Portrait from the May 21, 1916 edition of the Richmond Times-Dispatch.
Following June's monthlong sojourn through West Virginia, we journey to that state's Southeastern neighbor to profile Rorer Abraham James, a member of both houses of the Virginia legislature who in 1920 was elected to a term in the U.S. House of Representatives. Unfortunately, James died a year into his term, bringing to end a noteworthy political career that is sadly forgotten today. The son of Dr. John Craghead and Angeline (Rorer) James, Rorer Abraham James was born in Pittsylvania County, Virginia on March 1, 1859.
Bestowed his unusual first name in honor of his mother's maiden name, young Rorer received his education at home under private tutors and also attended the Roanoke College. He later enrolled at the Virginia Military Institute (graduating in 1882), and after deciding on a career in law entered into the University of Virginia's law department, graduating with the class of 1887. James would remain connected to the Virginia Military Institute for many years following his graduation, serving a ten-year tenure on the university's board of visitors, four of which were as chairman of the board.
After receiving his law degree James established roots in Danville, where he would practice law and first entered into politics in 1888 when he won election to the first of two terms as a member of the Virginia House of Delegates from Pittsylvania County. James' two terms (1889-1893) saw him sit on the committees on Schools and Colleges, and Banks, Currency, and Commerce, and in 1892 was elected to the state senate, where he would serve for eight years. James' time in the Senate saw him named to the committees on Agriculture, Mining and Manufacturing, Enrolled Bills, General Laws, Public Institutions and Education, and Public Printing.
Rorer A. James married on October 12, 1892, to Annie Marshall Wilson (1869-1938). The couples near three-decade marriage would see the births of four children, Robert Wilson (1893-1953), Ruth (died in infancy in 1895), Rorer Anderson (1897-1937), John Bruce (1905-1939). Of these children, Rorer Anderson James followed his father into public life, succeeding him as publisher of the Danville Register and Bee after the former's death in 1921.
While still an incumbent state senator Rorer James added the title of newspaper owner to his resume when in 1899 he purchased the Danville Register for $5,500. Soon after assuming stewardship of that paper, he laid plains to increase its circulation, page length and price (raising it from five to six cents), and in May 1900 purchased a second paper, the Danville Daily Bee. James maintained ownership of both these papers until his death in 1920, and had "with untiring energy and sound judgment, raised to the front rank of Virginia journalism."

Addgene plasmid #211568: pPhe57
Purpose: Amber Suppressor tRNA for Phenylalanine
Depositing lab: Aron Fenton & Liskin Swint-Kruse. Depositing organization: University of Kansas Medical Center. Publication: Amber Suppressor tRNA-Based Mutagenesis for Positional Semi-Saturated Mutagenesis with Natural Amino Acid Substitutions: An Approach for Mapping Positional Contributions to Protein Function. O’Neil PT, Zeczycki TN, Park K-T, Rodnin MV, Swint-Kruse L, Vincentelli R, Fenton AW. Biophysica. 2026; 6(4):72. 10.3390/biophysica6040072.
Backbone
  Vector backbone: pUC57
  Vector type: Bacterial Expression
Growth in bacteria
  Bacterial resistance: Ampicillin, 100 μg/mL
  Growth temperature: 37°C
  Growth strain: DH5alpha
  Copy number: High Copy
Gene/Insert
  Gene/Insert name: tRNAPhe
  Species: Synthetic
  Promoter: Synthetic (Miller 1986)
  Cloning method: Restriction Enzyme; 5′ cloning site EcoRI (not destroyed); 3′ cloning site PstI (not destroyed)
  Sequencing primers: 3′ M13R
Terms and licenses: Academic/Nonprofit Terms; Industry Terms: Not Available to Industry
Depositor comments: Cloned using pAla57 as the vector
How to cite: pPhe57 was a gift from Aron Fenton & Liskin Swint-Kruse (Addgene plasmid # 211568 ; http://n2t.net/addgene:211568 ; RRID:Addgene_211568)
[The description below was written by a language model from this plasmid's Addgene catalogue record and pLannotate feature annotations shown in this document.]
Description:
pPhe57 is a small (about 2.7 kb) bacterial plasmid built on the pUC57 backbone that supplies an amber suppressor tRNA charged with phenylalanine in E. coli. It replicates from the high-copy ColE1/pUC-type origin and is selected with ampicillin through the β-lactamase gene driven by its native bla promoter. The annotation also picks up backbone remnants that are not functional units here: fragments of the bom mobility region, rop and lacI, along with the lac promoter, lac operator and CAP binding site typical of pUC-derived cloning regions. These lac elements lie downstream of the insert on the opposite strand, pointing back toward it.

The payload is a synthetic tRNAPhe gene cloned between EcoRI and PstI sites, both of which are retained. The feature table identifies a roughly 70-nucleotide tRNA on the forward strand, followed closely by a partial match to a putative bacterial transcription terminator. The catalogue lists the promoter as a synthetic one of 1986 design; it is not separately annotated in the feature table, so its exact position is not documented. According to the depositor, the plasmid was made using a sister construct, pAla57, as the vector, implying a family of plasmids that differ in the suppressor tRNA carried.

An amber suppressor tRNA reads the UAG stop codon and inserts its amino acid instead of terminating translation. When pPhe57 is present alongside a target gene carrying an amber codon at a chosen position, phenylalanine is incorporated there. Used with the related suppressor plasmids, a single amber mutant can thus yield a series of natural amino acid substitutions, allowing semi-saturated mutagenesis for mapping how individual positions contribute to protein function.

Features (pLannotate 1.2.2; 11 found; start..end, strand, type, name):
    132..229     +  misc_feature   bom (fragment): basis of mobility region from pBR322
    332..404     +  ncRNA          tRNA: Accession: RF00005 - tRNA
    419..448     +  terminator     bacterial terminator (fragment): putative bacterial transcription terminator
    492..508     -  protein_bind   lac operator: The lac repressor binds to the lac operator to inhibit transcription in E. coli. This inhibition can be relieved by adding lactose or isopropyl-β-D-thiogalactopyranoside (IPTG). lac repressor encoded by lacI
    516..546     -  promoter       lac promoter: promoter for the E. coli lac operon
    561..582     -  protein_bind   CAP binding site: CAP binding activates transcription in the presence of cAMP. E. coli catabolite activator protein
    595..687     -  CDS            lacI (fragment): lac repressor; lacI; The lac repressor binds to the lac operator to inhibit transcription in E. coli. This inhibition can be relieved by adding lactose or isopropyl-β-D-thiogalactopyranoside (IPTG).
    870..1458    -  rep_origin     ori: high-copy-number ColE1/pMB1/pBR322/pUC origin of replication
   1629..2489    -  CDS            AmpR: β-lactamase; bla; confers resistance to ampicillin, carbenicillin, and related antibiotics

Rorer A. James as he appeared on the 1899-1900 Virginia state senate composite.
With his name firmly established in politics and journalism in Virginia, Rorer James' career in public life continued to rise through the early 1900s, serving as part of the Virginia delegation to the Democratic National Conventions of 1904 and 1912, and in 1908 was a Democratic presidential elector for his state. For a number of years, James held the chairmanship of the Fifth congressional district's Democratic committee and at the 1920 Democratic state convention in Roanoke was elected as chairman of the Virginia Democratic State Central Committee.
1920 proved to be a significant year for James in addition to his election as state Democratic chairman, as he also served as a delegate at large to the Democratic National Convention that year that saw Ohio Governor James M. Cox nominated for the presidency. That same year also saw the resignation of Virginia congressman Edward Watts Sanders, who had represented James' district in the U.S. House of Representatives since 1906. As luck would have it, Rorer A. James was the man elected to the vacant congressional seat, and filled out the remainder of Sander's term, entering into his duties on June 1, 1920.
As 1920 was an election year, James found himself in campaign mode through the latter part of the year, and in that year's congressional race was opposed by Republican nominee S. Lloyd Landreth. On November 2, 1920, it was James who emerged triumphant at the polls, besting Landreth by a vote of 15, 567 to 11, 109. Having been elected to a full term of his own in Congress, James began the 1921-22 session by being named to the house committee on the Post Office and Post Roads, and in the summer of 1921 had returned to Danville for a brief visit home. While at his home alone on August 6th, James began experiencing the symptoms of a heart attack and phoned his brother, Dr. R. Bruce James, for aid. By the time of Bruce James arrival at his brother's home, Rorer A. James was dead, having succumbed to a heart attack on the steps near his bedroom.
The death of the incumbent congressman was front page news in a number of Virginia newspapers, and many of Virginia's leading Democratic politicians gave personal reminiscences of James in newspapers issued in the days following James' death. Amongst these was the testimonial of Judge William F. Rhea, a personal friend of James, who remarked:
"As chairman of the state Democratic Committee, he was, at all times, an agressive fighter. He was ever loyal to his friends and always could be counted on to put forth his best efforts in behalf of the party and to fight to the finish for what he believed was right. He was a mighty fine man; I knew him well. He was loyal and true."Rorer A. James was survived by his wife Annie and three of his children, all of whom were interred alongside him at the Green Hill Cemetery in Danville.
Rorer A. James during his congressional term.
James' obituary from the Washington Evening Star, August 6, 1921.